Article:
DELAYS IN DEALING with claims at the Workplace Relations Commission (WRC) are adding needless costs and uncertainty for companies, according to businesses and their representatives.
At a meeting with Business Minister Heather Humphreys earlier this year, Supermac’s boss Pat McDonagh raised concerns about logjams in the WRC process, according to documents released to Fora under freedom of information laws.
But McDonagh isn’t the only employer who has faced the issue.
Alan Hickey, director of advisory at Peninsula Business Services, said many of the businesses his firm represents encounter delays during the complaints process.
“These matters can drag on – from when a complaint is lodged to when a case is heard and a decision is made – and that causes a lot of difficulties for businesses,” he told Fora.
The WRC was established in October 2015 with the aim of streamlining the system for dealing with employee grievances and workplace disputes.
It combined the work that had previously been carried out by the National Employment Rights Authority, the Equality Tribunal, the Labour Relations Commission and the Rights Commissioners Services.
It provides an adjudication service for hearing complaints under employment rights, industrial relations, equality and equal status legislation. Its decisions can then be appealed to the Labour Court.
The WRC has said that it processes over 90% of cases within six months, but only when all parties are available and all submissions have been received on time.
Hickey said delayed hearings and decisions that fall outside that benchmark put employer representatives in a sticky situation.
“Clients ask me what’s going to happen next when a claim has been lodged,” he said.
“You can’t really say with any sort of certainty in terms of when the case will be heard, when they’ll have a decision.”
Employment lawyer Richard Grogan complained that the time it takes to get a decision on a case is often a “lottery”.
Grogan added that delays can be a “huge problem” in cases where employees have made serious complaints, such as harassment or where somebody has been made redundant.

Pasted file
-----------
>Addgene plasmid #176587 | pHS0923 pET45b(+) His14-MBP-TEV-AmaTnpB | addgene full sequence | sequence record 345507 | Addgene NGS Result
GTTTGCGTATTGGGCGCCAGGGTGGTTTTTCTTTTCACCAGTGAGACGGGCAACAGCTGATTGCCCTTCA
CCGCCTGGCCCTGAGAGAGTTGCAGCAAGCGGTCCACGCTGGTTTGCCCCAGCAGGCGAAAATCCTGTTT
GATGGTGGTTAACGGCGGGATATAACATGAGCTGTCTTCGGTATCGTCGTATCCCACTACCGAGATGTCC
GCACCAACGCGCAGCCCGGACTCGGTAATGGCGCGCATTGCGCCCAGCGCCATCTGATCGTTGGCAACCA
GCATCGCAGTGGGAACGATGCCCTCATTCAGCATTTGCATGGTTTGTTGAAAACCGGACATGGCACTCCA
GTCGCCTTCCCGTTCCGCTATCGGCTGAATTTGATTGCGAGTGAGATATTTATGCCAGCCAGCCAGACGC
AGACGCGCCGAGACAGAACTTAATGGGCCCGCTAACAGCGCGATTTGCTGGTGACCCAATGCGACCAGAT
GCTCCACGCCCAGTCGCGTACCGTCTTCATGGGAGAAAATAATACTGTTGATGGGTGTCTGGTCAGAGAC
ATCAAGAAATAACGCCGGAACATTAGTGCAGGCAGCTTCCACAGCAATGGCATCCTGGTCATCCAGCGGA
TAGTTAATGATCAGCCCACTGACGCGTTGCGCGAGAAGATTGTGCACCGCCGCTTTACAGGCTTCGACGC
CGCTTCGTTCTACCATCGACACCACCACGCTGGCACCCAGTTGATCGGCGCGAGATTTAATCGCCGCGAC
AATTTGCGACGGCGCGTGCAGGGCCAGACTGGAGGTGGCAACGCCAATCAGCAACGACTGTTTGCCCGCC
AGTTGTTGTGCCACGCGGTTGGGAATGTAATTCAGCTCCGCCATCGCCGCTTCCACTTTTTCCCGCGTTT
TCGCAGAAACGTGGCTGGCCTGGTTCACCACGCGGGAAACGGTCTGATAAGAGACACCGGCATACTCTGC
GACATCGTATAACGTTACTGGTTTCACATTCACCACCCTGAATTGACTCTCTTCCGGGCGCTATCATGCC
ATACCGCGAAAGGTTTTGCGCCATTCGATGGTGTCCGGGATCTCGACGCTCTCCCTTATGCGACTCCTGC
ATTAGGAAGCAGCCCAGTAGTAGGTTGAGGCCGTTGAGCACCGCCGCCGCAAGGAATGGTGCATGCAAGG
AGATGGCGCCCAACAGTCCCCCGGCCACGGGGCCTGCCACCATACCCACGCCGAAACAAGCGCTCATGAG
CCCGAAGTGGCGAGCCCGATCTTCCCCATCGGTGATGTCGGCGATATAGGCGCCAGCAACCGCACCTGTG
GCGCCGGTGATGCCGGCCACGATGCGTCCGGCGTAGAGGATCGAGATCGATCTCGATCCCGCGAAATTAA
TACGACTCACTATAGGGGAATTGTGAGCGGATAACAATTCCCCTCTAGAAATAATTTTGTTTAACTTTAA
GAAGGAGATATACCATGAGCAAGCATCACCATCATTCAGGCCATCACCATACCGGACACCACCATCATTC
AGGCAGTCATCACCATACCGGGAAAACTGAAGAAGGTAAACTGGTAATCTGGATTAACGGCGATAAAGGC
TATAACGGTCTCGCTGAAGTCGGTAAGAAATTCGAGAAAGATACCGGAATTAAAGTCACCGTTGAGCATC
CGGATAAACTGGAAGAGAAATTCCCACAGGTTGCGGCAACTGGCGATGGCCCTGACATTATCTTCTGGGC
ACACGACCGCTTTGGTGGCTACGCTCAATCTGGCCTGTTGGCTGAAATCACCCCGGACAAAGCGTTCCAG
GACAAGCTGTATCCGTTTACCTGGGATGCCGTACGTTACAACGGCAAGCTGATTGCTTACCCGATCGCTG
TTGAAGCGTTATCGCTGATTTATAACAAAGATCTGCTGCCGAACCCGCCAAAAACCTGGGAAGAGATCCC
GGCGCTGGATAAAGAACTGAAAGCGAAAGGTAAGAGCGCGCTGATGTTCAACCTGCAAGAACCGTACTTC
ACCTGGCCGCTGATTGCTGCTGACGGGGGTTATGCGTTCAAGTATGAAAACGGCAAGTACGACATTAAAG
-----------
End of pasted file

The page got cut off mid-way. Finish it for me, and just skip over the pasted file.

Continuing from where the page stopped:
“If there’s a serious issue would you want to wait three months for a decision after your hearing? It’s a third-world service – it’s not working correctly at all,” he said.
Hickey said that if cases are dragged out it can have a “significant administrative burden” for businesses, particularly SMEs, if they have to invest time and resources into a case.
“But ultimately if there’s a delay in hearing cases it impacts employers’ and employees’ ability to mount an effective defence,” he said.
“For example in an unfair dismissal case an employer will need to call witnesses. But there could be two years between the dismissal and the hearing – so are the witnesses still working at the company, will they remember something from years before?”
In response to queries from Fora, the Department of Business, which oversees the WRC, said that where all parties are available and all submissions have been received on time, the commission processes over 90% of cases within six months.
A spokeswoman said there are a number of reasons why a hearing might be delayed.
For example, in some 40% of all cases, parties are unavailable or seek a postponement, which adds an average eight weeks to a hearing time.
Other issues that cause delays include the facilitation of mediation, late submissions from parties involved, and the ill health or unavailability of parties, representatives and witnesses.
The WRC also inherited 4,000 “legacy” adjudication complaints when it was established three years ago, and it has yet to clear 50 of these cases.
Several other factors impact the time it takes to issue a decision post-hearing, mainly the time it takes to receive a relevant ruling in an Irish court or the European Court of Justice, or the complexity of a given case.
The WRC said it is “working closely with stakeholders” to address the impact of postponement requests and late submissions on processing times and “hopes to outline relevant initiatives in the near future”.